After innocuous amounts of cyber-attacks, data breaches and hackings; World Password Day this year looks to focus even more on the future technology can play in password protection, alongside individuals.
Security and passwords have always been part of our day to day lives; whether it’s unlocking your phone or logging into email accounts. However today, the importance of securing a password is much higher on the priority list than it ever has been before.
World Password Day, celebrated on the first Thursday of May each year, looks to promote proper security hygiene in a world that is increasingly threatened from every angle.
Umpteen cybersecurity issues, data breaches and hacks have all made the headlines in the last year; with organisations and individuals urged to take more measures to protect themselves and their businesses.
As tedious as they are, securing passwords is an essential part of our lives. Getting security right with passwords could be the difference between stolen data; being hacked and protecting all your secrets.
Passwords make up just a small part to the equation; security is only as good as its weakest link and that is why it is essential organisations and consumers step up their security game on World Password Day this year.
What are the problems? Many organisations find lack of change in passwords, due to user convenience, has been a large stint in failing to effectively secure passwords.
Other areas of concern, are around the single protection of passwords; despite the rise of two-factor authentication.
“It’s safe to say that most of us are fed up with usernames and passwords,” Robin Tombs, CEO at Yoti, told Computer Business Review. “We know we should use stronger, unique passwords but it’s not that easy to remember hundreds of different login details. The number of recent data breaches shows that passwords no longer offer adequate protection for our online accounts. It’s clear that we need a modern solution that makes life easier for the average person, but harder for fraudsters.”
Research from McAfee revealed that over three quarters (83 percent) of IT professionals store sensitive data in the public cloud; yet a quarter have experienced data theft. McAfeeblamed users re-using the same passwords across a range of platforms, suggesting that the way forward for successful security is for businesses to educate employees about the basics before the big business.
“With each new service comes a new password, or at least it should,” Nigel Hawthorn, data privacy expert at McAfee’s cloud security business unit, told Computer Business Review. “Passwords have long been a problem for businesses looking to secure data, however passwords are only one part of the issue. Businesses must first educate employees about basic password hygiene; no matter how good the password is if hackers using passwords time and time again hacks that can be traced back to a reused password are a dime a dozen.”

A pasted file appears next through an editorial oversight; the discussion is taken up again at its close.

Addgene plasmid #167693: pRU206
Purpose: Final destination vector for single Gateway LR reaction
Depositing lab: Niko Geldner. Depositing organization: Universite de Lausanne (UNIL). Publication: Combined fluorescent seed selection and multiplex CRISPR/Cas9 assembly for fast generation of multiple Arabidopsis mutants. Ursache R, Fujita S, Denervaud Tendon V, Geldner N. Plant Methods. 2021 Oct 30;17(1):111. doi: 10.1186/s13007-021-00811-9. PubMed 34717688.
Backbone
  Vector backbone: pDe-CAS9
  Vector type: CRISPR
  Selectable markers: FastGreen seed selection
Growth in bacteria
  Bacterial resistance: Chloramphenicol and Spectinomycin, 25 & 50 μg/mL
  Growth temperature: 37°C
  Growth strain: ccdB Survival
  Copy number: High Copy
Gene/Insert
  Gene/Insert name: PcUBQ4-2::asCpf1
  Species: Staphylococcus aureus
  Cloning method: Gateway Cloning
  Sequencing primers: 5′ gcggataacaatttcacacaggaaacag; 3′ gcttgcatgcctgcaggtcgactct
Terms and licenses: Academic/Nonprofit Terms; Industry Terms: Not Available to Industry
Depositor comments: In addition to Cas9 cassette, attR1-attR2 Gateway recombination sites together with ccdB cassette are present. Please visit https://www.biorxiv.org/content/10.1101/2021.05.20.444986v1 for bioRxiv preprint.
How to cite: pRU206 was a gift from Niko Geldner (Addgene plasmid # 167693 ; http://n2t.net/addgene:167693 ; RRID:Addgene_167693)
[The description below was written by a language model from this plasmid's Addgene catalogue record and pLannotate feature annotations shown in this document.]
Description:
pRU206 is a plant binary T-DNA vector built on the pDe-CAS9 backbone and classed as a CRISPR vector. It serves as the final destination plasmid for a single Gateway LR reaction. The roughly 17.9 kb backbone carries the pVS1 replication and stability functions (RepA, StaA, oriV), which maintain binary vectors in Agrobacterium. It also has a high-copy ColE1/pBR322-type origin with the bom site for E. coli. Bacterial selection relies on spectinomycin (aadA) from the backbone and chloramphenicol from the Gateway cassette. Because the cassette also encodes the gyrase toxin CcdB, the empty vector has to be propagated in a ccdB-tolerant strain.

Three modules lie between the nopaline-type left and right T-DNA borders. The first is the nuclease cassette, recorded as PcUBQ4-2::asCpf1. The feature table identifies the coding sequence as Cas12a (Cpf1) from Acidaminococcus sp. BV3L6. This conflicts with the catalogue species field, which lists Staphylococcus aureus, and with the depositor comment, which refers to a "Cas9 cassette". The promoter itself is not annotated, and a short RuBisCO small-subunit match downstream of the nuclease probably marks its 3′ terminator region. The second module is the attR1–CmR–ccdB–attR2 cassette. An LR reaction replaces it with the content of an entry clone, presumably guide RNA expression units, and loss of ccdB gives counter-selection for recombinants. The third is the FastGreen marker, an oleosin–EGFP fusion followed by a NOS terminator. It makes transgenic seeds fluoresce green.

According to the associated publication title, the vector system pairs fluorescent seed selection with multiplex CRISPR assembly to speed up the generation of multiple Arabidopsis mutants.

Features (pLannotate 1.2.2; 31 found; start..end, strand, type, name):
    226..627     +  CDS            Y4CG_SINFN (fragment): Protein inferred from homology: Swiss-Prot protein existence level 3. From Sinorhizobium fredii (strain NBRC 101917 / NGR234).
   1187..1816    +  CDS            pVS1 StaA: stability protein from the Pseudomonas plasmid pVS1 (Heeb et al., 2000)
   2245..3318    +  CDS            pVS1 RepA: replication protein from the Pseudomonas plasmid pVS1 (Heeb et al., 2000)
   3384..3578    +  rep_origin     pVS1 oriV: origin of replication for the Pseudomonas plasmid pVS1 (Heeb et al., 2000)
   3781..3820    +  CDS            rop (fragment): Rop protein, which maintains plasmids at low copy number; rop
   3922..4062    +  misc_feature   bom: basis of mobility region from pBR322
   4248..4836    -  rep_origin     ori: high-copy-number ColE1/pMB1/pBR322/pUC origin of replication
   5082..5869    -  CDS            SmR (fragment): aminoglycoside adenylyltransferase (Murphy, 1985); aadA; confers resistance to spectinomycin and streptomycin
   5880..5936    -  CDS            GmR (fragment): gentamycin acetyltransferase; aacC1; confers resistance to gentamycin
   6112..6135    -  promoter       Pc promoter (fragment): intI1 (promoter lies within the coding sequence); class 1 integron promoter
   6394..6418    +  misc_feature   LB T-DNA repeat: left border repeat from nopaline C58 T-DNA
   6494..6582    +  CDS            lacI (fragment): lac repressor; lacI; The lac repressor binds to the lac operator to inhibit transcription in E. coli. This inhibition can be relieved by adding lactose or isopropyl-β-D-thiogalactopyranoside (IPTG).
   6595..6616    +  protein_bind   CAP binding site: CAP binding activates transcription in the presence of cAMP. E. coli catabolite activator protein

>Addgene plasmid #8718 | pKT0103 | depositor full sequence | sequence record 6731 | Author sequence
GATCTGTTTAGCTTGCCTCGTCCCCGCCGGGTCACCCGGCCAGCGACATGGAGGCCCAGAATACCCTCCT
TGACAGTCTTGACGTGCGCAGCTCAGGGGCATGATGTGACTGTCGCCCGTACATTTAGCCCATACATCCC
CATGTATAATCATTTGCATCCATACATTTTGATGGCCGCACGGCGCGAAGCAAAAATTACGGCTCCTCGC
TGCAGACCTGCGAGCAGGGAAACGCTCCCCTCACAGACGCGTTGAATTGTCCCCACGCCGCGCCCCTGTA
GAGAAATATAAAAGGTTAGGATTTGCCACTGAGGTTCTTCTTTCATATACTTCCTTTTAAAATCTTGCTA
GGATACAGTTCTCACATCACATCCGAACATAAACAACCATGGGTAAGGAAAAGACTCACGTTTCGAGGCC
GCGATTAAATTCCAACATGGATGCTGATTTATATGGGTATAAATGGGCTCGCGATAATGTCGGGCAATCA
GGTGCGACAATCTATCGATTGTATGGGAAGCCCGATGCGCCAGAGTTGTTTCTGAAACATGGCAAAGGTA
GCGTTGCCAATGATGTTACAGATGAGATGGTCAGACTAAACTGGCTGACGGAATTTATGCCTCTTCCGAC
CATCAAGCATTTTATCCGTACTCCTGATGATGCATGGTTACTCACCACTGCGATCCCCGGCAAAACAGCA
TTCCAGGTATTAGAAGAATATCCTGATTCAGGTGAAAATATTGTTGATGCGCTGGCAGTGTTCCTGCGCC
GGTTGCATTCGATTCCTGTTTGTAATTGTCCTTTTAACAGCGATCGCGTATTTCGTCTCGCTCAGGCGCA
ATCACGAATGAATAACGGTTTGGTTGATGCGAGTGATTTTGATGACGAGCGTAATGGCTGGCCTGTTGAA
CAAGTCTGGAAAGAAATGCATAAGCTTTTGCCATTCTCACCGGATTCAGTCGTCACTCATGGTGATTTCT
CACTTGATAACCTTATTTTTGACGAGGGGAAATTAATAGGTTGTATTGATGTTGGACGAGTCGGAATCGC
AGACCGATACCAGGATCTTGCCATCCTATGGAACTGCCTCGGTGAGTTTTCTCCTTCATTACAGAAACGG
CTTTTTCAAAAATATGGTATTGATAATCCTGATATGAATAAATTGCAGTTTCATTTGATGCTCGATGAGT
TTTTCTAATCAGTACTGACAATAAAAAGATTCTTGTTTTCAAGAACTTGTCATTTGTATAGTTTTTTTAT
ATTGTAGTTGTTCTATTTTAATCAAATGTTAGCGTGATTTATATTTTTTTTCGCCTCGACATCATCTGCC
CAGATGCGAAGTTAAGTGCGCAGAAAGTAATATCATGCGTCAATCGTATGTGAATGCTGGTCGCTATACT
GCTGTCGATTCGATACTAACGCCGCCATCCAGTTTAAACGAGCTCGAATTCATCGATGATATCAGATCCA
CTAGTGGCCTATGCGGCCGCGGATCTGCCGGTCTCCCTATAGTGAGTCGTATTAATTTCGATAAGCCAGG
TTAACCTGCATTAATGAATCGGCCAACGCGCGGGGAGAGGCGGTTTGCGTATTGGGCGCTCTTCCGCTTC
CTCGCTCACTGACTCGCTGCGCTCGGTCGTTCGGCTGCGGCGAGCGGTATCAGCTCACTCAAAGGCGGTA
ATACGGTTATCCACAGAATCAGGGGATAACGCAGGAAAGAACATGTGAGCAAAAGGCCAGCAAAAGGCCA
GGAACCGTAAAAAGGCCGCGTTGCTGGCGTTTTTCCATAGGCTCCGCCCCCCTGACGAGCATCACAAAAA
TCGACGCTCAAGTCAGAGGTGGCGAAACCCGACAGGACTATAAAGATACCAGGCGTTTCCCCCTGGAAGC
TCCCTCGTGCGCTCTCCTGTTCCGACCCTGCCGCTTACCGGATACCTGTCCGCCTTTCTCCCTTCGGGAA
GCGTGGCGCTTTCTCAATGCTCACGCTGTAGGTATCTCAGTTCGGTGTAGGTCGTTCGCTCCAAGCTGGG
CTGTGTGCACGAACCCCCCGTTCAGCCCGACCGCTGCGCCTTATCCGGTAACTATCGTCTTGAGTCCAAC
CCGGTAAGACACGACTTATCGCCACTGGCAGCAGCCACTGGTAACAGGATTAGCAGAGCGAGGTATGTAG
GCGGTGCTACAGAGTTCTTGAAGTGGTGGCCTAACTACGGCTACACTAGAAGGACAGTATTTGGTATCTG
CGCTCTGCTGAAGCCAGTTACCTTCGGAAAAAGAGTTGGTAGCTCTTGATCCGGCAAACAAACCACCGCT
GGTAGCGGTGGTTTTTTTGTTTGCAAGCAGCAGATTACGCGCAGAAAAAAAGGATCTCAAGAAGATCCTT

What does the Future hold?
In the wake of emerging technology, biometrics have fast become a popular protection and security method; through either touch or facial recognition, it is individual to a user and much harder to bypass.
With the like of smartphones and smart laptops incorporating biometrics into security it seems the technology that took the world by storm is soon to become the norm.
“Password Managers are a great tool for anyone wishing to have an easier and more secure way to log into their accounts and manage their login details,” Robin Tombs, CEO, Yoti said. “A Password Manager should not rely on a master password, which could easily be hacked, but be linked to biometrics, which are unique to each person and give us a simpler, faster and safer way to access our accounts whilst offering greater protection of our personal data.”
Biometric technology has not only been favoured by organisations and technology companies themselves, but users have admitted to trusting biometrics much more than traditional passwords; according to research from Unisys.
The research found 65 percent of respondents would trust biometrics more because they believe it is more secure, also stating they would trust organisations that use biometrics more than those that do not.
“We are seeing the need for more than just the traditional password and PIN as the sole method of authentication,” Salvatore Sinno, Global Chief Security Architect at Unisys, said. “Mobile device usage has bought biometrics to the mainstream as more people access their phones via a fingerprint reader. With the arrival of the iPhone X, facial recognition will most likely become just as commonplace.”
Are Biometrics Enough?
Despite many across the industry, and consumers, vouching for biometric technology not everyone is. Yogesh Patel, Chief Data Scientist at Callsign, admitted he believes Multi-Factor Authentication does not offer a secure enough solution to prevent identity theft; instead he argues Intelligence Authentication is the way forward.
“We have come on leaps and bounds in biometric authentication technology; however, the ability to collect sufficient biometric data tends to be quite difficult and biometric authentication is a process that remains plagued by inaccuracy and knowledgeable hackers can bypass those barriers,” Patel said. “The solution is to incorporate hard and soft biometrics, a combination of fingerprints and characteristics, as only then can organisations truly learn customers’ profiles in order to guarantee the security of their information.”
Born to boost education and practice around password protection and security, biometrics look like a likely front-runner to bettering protection in years to come.